And they're off! 3430.5 kilometres to go and lots of obstacles to clear - this was what the first week of the Tour has brutally reminded everyone of. The replacement of the prologue with a road stage was a strange choice and looking at it from an entertainment point of view, not entirely a successful one. A short time trial might not suit some riders but it can be dramatic for the right reasons, unlike the first stage which was dramatic for the wrong reasons: Crashes (or as Radio Tour says so eloquently, "Chute").
It's so expected that there will be people on the floor that they even have a classification for crashing, which surprisingly isn't yet sponsored: chute grave (serious), chute massive (crash with lots of riders involved), chute avec consequence (someone got hurt) and chute sans consequence (someone fell off but it didn't draw enough blood to worry about).
That Cadel Evans didn't fall off whilst almost everyone else did must have been a pleasant surprise for him, just as much as his stellar form to finish second to an impressive Philippe Gilbert on Mont des Alouettes. Contador and Co. must have been spitting fears that night at Saxo Bank because the next days' team time trial looked a bit panicky. On the other hand, BMC looked solid and Evans showed his strength, unlike the Schlecks over at Leopard. I bet they didn't enjoy the embarrassment of swinging on the back of the Cancellera train. The time differences were never going to be that big amongst the top teams, but Alberto hadn't planned on being more than a minute and a half back after just two stages.
It was good to see Garmin take their first Tour win in the discipline they love so much, putting Hushvod in yellow and then Tyler Farrar confirming with the sprint win into Redon the following day. Of course, the HTC sprint system had miscalculated their resources after taking it up too early and that, combined with a bit of rough and tumble on the last bend, left Mark Cavendish in the wrong place for once. Still, this wasn't as bad as the race commissaires deciding that he and Hushvod merited a moment on the naughty step for what looked like normal sprinter behaviour at the mid-stage sprint.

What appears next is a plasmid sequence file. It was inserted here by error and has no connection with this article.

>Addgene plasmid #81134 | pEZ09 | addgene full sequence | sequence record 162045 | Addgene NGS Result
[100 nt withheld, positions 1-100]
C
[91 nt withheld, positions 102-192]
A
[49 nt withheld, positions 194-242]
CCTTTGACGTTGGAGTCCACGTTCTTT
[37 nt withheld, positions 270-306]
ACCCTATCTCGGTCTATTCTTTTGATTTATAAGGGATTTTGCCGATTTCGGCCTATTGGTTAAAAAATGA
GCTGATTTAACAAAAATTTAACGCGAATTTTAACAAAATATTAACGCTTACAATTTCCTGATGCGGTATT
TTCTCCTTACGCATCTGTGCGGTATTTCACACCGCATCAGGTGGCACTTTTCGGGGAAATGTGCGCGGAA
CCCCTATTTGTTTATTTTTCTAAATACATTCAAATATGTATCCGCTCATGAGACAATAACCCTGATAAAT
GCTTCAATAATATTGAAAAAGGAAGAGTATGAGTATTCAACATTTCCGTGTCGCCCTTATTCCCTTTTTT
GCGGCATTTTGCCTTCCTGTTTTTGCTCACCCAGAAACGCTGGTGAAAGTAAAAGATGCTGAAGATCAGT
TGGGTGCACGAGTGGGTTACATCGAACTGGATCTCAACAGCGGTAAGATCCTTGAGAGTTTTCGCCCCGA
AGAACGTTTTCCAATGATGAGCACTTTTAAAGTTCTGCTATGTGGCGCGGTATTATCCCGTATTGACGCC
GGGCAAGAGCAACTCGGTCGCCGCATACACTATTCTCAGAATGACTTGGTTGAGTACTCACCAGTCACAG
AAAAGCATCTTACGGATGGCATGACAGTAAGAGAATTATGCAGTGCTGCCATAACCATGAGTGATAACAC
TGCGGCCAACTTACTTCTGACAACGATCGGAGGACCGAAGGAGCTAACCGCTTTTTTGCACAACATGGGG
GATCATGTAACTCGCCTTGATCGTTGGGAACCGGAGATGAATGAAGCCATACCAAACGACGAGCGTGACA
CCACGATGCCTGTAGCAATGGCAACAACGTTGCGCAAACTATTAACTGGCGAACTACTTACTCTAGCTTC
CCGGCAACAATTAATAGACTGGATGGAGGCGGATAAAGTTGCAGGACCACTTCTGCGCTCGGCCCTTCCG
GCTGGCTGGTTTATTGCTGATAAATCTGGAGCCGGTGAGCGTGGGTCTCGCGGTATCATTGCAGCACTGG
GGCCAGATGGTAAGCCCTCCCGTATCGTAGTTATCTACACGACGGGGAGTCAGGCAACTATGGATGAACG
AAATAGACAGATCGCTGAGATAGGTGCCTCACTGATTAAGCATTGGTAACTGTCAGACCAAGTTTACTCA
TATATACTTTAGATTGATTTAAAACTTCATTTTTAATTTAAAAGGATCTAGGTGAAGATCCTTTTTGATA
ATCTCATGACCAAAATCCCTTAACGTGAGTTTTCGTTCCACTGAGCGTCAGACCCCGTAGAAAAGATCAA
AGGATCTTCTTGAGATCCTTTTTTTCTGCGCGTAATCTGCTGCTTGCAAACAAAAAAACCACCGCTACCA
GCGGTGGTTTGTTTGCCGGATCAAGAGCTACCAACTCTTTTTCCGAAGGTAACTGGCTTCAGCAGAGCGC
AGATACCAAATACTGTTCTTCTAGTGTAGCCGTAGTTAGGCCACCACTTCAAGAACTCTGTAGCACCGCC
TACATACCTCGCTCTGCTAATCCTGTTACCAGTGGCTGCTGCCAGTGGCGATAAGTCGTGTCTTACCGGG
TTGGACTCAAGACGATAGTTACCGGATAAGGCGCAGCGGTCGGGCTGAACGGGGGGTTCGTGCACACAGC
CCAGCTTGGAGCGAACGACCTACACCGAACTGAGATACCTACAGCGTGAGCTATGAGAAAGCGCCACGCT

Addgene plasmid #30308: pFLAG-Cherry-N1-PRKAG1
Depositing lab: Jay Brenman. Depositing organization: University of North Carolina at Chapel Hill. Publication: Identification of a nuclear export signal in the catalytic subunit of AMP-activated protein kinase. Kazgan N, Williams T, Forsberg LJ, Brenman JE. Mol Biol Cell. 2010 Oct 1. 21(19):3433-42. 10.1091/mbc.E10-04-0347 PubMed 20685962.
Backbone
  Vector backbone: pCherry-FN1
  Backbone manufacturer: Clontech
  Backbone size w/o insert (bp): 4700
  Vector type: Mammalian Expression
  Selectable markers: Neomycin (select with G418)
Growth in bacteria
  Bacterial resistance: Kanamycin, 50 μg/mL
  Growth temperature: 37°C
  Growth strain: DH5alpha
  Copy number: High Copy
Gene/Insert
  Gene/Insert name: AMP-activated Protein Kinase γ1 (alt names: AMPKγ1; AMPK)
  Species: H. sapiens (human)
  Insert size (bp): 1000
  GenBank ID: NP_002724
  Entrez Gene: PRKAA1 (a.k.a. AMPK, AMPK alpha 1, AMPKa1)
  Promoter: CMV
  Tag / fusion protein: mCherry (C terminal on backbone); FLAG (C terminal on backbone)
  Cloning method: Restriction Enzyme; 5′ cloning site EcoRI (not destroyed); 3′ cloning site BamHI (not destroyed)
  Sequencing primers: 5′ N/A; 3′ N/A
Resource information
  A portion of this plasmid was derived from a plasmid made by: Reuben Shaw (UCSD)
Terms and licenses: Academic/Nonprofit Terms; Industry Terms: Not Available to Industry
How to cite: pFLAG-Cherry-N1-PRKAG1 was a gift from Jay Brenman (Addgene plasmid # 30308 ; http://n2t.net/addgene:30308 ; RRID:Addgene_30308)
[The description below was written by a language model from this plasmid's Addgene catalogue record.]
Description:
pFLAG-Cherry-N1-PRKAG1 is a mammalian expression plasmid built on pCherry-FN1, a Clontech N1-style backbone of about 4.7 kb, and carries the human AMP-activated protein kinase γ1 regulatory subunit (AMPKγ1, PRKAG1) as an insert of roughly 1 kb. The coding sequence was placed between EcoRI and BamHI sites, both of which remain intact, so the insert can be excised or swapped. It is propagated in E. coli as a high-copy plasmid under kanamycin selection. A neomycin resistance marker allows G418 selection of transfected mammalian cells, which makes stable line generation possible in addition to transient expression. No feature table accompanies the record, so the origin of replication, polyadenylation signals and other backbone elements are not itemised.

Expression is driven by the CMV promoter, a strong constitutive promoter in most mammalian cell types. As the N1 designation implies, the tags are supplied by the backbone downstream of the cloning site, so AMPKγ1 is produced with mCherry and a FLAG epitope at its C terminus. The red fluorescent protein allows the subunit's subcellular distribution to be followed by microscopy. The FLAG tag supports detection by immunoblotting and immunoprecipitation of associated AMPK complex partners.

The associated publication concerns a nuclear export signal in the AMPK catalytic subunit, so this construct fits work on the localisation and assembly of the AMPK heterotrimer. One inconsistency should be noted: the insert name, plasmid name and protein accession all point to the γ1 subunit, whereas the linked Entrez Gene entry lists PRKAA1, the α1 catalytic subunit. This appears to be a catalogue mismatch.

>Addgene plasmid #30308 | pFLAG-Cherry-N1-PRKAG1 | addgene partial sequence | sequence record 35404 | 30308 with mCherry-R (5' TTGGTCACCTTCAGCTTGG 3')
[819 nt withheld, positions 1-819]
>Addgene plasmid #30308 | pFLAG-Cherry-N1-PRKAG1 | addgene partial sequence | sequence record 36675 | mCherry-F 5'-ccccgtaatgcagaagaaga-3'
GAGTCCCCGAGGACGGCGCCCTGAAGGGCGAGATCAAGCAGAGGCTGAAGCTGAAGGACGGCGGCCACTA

The Mur-de-Bretagne stage showed a number of interesting things. Firstly, Cadel Evans was impressively strong. You don't often see no-one able to move off the wheels in a sprint, and that proves that they were all flat out behind just to be on Evans' wheel. Secondly, Contador is good but not that good. His acceleration on the steepest part of the last climb hurt everyone but it also hurt him, which isn't what we are used to seeing. Thirdly, when all the other favourites had a teammate or two to move them up in the closing stages, the best example being George Hincapie of BMC, there wasn't a Saxo Bank rider to help out Contador. It was noticeable that he was moving himself up in the wind and that will cost him later on.
If you ever wanted the perfect example of what a Tour stage in Brittany, first week of the race, does to the riders' health, then the day to Cap Fréhel encapsulated it in all its glory. 'Nervous' doesn't really describe how bad those kinds of days are - they are just horrible, seemingly unorganised chaos. In terms of energy they can cost more than a decent mountain stage, and though it may be more mental than physical energy, it 's energy all the same. The crashing lark must be getting to Contador and Saxo Bank by now, and everyone else for that matter. Nicki Sörensen getting whipped off his Specialized was nasty. I know it's called a Tarmac SL, but that's no excuse. At the end of the day of madness, Mark Cavendish's sprint to victory looked like it hurt as much as bouncing down the road.
Another horrible day for stage six and finally Sky get their first win. They might have hoped to get the TTT but history will have it down as the longest stage of the 2011 Tour and Boassen Hagen produced the goods. The slightly wider roads might have meant marginally fewer crashes but it still looked desperately nervous under all the rain. And though you slide better and usually with fewer consequences, I'm sure no-one wanted to spend so long getting wet.
Evans still looks good, Gilbert looks like he wants to be in green in Paris and Contador looks vulnerable, so all in all it's been a typical first week of the Tour de France. The time gap Contador has to make up after the first two days ought to see him on the attack when the race reaches the mountains and hopefully that'll be a show worth watching.
On trend during the first week are Thor Hushvod and the Garmin-Cervelo gang, as well as Cadel Evans and his BMC team. Gilbert and Van den Broecke at Omega-Lotto are looking very strong, Geraint Thomas and Bradley Wiggins have been present when expected and quiet when they needed to be, and Klöden is the only Radioshacker staying out of trouble. Tony Martin and Tejay Van Garderen are doing a lot of work for Mark Cavendish so that might impact on the rest of their Tour but generally HTC are good, too. Surprises are the Vacansoleil crew and Jeremy Roy of FDJ animating the breaks.
Fending off the questions are the Schlecks, Leipheimer, Horner, Gesink, Petacchi, Basso, Vino, Nicolas Roche and most of the AG2R boys, Thomas Voeckler and Samuel Sanchez.
Bending under the strain (or broken already)...: Kreuziger, Gadret, Taaramae, Cunego and Sylvain Chavanel.
Millar retired in 1995 but has continued to follow the sport closely. He was often critical of the media and quickly cuts through the excuses and spin to understand why and how riders win and lose.